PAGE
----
Painting Top to Bottom
Digging through my archives, I happened upon this unfinished study by William Mainwaring Palin. It was likely executed while studying with Lefebvre and Boulanger, in the 1880s.
As a student, I often wondered how students at the French ateliers (Cabanel's or Julian's for instance) arrived at such a complete finish while maintaining such beautiful, fresh paint handling. Eventually, I found this passage in Solomon J. Solomon's book:
"It is quite possible to complete a picture bit by bit in this way. Many of the students in the École des Beaux Arts in my time began their studies from the nude at the head and worked down to the feet without retouching; and such studies, when completed, were often perfect in the relative value of the parts to the whole.
In this way freshness is preserved and completeness attained; and for the student who is beginning, it is far less distracting than what I might call the driving of a whole team. With a simple theme, it is better to keep the whole going together, but with a more complicated one, when the colour, tone, and drawing, and many subtleties demand consideration, it is wiser for the beginner to divide up his work in the way here suggested." (98-99)
I didn't try it at the time because the general taboo against painting "like an inkjet printer" was stuck in my head. I began focusing more on drawing the figure and painting landscapes, so I left it at that for awhile.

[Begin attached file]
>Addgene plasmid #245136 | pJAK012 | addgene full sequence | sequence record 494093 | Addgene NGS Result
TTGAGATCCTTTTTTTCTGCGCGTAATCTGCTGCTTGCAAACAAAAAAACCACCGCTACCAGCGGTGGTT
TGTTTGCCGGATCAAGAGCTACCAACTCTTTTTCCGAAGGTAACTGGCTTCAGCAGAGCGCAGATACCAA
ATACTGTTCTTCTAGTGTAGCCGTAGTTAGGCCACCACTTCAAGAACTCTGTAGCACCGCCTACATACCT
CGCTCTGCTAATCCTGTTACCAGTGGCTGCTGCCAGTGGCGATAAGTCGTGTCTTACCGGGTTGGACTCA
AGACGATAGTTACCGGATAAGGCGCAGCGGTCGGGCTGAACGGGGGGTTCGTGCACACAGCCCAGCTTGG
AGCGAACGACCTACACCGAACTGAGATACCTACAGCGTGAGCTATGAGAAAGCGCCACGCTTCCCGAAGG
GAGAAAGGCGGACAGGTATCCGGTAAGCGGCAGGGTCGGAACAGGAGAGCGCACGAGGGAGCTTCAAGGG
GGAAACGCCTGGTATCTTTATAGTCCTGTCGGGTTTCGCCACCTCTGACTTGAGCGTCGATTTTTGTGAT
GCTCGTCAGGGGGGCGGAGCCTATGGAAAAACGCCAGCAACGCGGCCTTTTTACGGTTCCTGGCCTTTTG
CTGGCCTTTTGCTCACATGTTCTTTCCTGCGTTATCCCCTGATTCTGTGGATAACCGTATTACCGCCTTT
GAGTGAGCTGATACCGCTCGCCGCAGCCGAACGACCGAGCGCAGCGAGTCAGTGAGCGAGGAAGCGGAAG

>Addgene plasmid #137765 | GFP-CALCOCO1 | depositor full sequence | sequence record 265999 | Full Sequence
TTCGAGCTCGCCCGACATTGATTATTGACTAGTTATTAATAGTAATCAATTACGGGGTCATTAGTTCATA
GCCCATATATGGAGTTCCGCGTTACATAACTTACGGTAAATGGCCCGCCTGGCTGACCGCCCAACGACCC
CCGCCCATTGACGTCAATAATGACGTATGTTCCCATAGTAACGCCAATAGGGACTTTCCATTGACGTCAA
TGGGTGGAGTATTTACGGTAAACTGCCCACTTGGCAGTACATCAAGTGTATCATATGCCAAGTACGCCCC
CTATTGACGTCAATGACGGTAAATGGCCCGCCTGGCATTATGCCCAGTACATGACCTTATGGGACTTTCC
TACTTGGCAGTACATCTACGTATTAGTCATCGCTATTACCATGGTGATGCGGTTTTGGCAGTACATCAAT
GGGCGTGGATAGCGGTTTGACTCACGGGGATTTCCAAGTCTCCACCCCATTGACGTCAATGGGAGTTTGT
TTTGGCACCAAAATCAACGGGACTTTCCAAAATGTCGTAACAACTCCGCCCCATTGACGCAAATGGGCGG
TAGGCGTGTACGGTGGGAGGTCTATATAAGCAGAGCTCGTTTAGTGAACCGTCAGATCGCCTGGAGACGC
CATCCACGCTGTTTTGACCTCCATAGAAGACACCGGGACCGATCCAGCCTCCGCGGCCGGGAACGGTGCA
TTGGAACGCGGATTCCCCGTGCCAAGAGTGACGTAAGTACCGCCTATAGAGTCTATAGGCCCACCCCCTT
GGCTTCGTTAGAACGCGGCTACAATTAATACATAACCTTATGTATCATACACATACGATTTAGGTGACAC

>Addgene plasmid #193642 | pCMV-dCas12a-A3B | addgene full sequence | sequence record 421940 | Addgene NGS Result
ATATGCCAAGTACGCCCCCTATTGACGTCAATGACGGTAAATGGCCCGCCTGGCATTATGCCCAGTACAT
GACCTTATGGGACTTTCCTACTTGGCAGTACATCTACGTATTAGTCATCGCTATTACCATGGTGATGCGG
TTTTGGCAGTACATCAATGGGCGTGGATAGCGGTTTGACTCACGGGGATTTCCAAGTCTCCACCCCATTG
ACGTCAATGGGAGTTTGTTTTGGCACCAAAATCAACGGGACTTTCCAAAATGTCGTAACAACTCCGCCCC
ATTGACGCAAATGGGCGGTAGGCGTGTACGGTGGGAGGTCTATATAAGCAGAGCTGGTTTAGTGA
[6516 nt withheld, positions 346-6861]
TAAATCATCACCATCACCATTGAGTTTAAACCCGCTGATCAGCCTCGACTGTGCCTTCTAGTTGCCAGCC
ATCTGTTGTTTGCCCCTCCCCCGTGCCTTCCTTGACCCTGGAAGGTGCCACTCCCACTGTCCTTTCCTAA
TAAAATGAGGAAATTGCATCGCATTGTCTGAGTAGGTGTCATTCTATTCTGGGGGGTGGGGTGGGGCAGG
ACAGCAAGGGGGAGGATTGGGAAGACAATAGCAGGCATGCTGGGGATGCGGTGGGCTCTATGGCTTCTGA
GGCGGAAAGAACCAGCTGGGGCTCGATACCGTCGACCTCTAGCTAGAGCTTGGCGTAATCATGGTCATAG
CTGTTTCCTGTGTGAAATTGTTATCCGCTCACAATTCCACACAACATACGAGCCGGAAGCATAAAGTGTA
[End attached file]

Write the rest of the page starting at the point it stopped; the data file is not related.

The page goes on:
A couple of years later, fortune found me as a student in Rob Liberace's class. One day, Rob suggested that we first focus on the overall scheme by making an accurate drawing of the pose in umber, then proceed by choosing a manageable area and finishing it in full color. He called it a "giornata" (a day's work in Italian) and I believe the term is adapted from fresco painting, which demanded that a painter know how much it was possible to finish it one day before the plaster dried. As I watched Rob work, I realized that my years-long question had been answered.
The beauty of this approach is that you're not working the overall thing, or moving inch by inch. You're taking a general area (say the head), finishing it, then moving on to another general area and finishing it. The trick is to not have hard edges where you leave off and to constantly look at the whole thing, to "look at the head while painting the feet" as Bonnat used to say. It also doesn't matter whether the work is tight or loose.
In addition to the Palin, I included some other examples that appear to be done similarly.